Dealing with elderly people with dementia in a caring and respectful manner

In our country, more than 280,000 people have dementia in 2020. Of these, about 70 percent have Alzheimer’s disease. The person with dementia is an adult who increasingly requires additional help from others. It is important that we approach him/her with respect, because approaching an elderly person with dementia as a child rightly quickly provokes anger. So if she thinks a doll is her child, handle it wisely.

Mental decline

Forgetfulness, especially with regard to short-term memory, is a phenomenon that occurs in most people at an older age. Such forgetfulness, and also the inability to remember the names of people you know, is a normal process that usually has nothing to do with dementia.
Dementia is of a completely different order, and an increasing problem in our aging society. Alzheimer’s is the most common form of dementia. Other forms include frontotemporal dementia, vascular dementia, Lewy body dementia and dementia in Parkinson’s disease. Some types are very rare, such as Creutzfeldt-Jakob disease. There are dozens of different known causes of dementia.

Dealing with people with dementia

How can you, as a family or professional, deal with people who have dementia in the best possible way, and above all respectfully? Broadly speaking, it is important not to take from him/her what he/she can still do for himself. Staying active and busy is important. Do it together if necessary, such as washing the dishes or going shopping.

Don’t ask too much

  • Don’t keep asking questions if he/she doesn’t know anymore.
  • Don’t encourage things that no longer work.
  • Only ask one question at a time, because remembering two questions is no longer possible. Also, do not give more than one piece of advice or tasks at a time.
  • If you ask “Would you like to help with the vacuuming”, then immediately put action into words. If you wait, it will be forgotten.



People with dementia are more likely to be overloaded and tired. It’s often too much quickly. Therefore, avoid too many crowds, so do not all visit or do other activities at the same time. Too many strange faces, or too much TV is often too tiring.

Sense of time

Help demented people with their time orientation by regularly telling the time when convenient. So for example: it is now 3 o’clock, nice tea time” or, “it is now Tuesday afternoon and Mrs. Janssen always comes to help”. Perhaps such a special clock for forgetful elderly people, on which the day, date and time can be read simultaneously reading offers a solution.

Fixed structures

Regularity and fixed structures are important. It helps if the daily environment is and remains as even as possible.

  • Therefore, make sure that things (furniture, utensils) remain in their permanent, recognizable place. Don’t wallpaper in a completely different color either.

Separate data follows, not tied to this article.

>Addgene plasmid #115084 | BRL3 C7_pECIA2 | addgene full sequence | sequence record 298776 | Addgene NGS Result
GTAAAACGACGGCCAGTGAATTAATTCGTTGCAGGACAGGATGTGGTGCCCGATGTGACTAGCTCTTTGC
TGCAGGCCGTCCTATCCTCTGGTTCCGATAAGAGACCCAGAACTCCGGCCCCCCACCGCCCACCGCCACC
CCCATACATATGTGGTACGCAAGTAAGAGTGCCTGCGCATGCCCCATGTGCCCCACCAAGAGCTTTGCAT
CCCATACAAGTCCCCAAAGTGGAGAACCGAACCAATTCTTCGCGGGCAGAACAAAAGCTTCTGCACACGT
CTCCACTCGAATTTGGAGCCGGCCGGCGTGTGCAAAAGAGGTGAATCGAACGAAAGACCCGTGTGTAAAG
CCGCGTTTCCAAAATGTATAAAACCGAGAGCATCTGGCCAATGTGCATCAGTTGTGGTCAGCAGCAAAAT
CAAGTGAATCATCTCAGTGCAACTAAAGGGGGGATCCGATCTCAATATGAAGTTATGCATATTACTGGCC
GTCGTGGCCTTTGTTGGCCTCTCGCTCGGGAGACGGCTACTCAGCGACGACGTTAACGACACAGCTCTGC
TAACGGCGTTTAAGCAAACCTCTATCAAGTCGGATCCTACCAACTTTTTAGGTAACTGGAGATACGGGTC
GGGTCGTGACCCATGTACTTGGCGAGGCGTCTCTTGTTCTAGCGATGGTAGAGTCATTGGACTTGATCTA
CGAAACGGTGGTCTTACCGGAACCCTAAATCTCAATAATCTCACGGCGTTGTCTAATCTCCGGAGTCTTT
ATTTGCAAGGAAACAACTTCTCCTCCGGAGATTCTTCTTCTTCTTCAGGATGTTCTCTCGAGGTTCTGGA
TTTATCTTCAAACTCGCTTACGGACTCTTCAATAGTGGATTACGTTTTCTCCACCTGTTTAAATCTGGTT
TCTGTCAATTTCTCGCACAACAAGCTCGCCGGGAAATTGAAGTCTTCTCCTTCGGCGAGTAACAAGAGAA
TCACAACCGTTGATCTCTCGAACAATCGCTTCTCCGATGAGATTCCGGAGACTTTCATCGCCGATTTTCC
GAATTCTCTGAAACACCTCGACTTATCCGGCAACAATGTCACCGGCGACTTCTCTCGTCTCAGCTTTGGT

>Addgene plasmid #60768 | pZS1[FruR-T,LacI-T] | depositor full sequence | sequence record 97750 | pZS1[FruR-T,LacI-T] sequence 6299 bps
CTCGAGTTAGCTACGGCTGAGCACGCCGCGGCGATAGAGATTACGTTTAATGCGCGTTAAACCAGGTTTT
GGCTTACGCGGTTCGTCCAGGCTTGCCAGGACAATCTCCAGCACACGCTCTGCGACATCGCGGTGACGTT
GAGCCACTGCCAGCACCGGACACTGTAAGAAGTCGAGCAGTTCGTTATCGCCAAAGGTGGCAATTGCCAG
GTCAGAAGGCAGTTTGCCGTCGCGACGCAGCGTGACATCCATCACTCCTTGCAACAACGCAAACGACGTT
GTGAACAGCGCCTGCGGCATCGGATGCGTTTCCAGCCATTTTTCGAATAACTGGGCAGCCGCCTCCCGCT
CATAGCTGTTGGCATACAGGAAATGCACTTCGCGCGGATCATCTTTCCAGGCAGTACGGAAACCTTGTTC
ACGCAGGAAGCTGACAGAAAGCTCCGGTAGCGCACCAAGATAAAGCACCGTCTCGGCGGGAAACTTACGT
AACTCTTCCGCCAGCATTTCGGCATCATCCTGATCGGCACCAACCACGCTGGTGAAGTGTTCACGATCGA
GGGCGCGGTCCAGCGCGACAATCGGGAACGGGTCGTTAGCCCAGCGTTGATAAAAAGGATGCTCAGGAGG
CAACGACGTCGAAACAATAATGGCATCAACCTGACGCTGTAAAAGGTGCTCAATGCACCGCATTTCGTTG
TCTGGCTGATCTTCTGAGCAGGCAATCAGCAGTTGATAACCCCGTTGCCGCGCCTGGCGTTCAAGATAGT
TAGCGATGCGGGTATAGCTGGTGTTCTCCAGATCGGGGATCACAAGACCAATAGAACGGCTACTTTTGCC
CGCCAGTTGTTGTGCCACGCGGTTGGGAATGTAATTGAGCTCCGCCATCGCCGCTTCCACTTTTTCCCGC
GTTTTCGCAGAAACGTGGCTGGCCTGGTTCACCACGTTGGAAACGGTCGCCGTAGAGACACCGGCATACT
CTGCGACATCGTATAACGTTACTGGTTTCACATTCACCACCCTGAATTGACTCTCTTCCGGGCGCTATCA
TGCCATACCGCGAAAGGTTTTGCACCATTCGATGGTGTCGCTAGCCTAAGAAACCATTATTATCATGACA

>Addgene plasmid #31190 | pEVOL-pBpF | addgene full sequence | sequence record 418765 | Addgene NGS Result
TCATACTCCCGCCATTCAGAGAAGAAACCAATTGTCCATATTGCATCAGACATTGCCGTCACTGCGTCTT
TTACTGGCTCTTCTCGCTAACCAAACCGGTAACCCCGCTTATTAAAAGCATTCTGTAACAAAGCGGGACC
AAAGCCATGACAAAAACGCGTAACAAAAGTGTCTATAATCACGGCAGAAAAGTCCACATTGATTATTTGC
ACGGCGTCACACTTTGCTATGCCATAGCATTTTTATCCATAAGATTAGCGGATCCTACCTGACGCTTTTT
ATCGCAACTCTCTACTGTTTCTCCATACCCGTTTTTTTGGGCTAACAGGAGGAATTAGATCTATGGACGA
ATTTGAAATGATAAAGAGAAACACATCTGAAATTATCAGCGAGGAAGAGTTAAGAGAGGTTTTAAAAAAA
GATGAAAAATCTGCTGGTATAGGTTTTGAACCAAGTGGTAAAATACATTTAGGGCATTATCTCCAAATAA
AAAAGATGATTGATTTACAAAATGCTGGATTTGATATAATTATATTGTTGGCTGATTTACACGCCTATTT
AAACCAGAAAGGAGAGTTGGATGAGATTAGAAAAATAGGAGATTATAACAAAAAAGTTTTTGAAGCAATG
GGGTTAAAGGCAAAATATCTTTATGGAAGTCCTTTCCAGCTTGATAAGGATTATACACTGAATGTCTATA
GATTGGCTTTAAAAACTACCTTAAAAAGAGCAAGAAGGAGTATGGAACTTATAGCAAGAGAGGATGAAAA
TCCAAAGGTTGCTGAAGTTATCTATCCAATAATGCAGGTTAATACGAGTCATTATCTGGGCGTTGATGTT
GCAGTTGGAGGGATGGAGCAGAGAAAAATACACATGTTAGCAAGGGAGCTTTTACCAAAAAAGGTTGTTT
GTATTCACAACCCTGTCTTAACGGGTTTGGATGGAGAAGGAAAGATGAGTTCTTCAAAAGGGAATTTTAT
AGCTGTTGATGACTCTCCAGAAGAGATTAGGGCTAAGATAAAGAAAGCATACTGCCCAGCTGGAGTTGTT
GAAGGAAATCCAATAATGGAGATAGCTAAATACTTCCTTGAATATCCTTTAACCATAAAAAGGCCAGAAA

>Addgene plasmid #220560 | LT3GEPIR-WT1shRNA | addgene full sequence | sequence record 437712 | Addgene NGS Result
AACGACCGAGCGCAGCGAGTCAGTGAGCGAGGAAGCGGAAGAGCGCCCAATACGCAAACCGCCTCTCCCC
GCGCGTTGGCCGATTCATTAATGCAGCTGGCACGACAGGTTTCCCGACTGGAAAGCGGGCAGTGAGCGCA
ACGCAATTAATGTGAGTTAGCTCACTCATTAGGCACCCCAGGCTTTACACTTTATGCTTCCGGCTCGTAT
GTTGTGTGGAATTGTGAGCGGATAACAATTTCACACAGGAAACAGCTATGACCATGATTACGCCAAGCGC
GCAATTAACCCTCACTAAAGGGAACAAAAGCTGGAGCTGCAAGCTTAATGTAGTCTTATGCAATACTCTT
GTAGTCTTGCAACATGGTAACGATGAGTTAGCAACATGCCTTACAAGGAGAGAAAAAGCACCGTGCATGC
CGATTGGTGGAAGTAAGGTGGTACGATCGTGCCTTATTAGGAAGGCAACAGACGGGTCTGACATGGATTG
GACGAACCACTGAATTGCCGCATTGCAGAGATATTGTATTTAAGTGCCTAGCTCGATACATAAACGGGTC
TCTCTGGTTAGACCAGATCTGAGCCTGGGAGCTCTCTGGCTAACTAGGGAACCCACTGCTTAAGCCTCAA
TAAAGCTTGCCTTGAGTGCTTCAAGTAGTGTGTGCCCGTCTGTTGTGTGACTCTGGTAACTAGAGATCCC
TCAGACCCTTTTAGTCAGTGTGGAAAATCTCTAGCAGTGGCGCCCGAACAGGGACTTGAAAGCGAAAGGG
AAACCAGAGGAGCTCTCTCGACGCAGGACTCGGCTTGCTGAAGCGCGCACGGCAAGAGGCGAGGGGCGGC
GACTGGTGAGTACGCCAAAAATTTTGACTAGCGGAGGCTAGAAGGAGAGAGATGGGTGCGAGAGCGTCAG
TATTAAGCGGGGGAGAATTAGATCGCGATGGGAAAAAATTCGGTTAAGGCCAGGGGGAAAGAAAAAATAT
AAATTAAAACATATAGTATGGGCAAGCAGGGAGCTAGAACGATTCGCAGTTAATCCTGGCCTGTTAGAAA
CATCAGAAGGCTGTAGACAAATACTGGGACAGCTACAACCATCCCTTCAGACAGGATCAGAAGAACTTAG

• Also use a fixed daily schedule as much as possible, do things in the same order.
  • Do not keep changing situations, for example visiting another son or daughter over and over again at the weekend can be confusing if there are several.
  • Also, exchange as little as possible with other helpers in the house.


Avoid discussions

Do not get into a yes/no discussion with the person with dementia, because that usually leads to irritation, unrest and tension. Also avoid test situations. It is not good for self-confidence to keep asking questions such as: what are your children’s names, how old are you, or what is my name. It is important to take the feelings of the person with dementia seriously.

  • If he/she is sad about his (deceased) mother who doesn’t come home, address that sadness and don’t minimize it. Talk about it together and find out that the mother has died, for example using a photo album. And at some point try to divert attention.
  • It is of course also shocking and emotional when your old mother has a doll in her arm because she thinks it is her child, but it is also better to play along with this situation than to go against it.



People with dementia can often feel lonely. Sometimes one is endlessly occupied with a thought that cannot be let go. Then try to help the person by distracting him with something else.
Also prevent people from becoming isolated. Sometimes he/she has a tendency to withdraw due to insecurity. But it may also be that the environment is unconsciously isolating him, out of shame or for safety reasons, for example to limit the risk of running away.

Loss of decorum

When the sense of what is or is not possible becomes somewhat less, you will not achieve much by scolding. Turning a blind eye or helping unobtrusively gives better results.

Our own behavior

It is often our own feelings of shame, fear or guilt, or inability to accept that determine our behavior towards the person with dementia. Understandable feelings in themselves, but at the same time also dangerous advisors. They threaten to further reduce the already limited world of people with dementia.

Physical touch

Even if the person with dementia no longer recognizes us and does not understand our spoken language, it remains important and possible to maintain contact. The language of the body, i.e. a hand, a kiss, an arm over the shoulder, will be understood for a long time. Because the brain will understand and appreciate the warmth of physical contact until the last moment.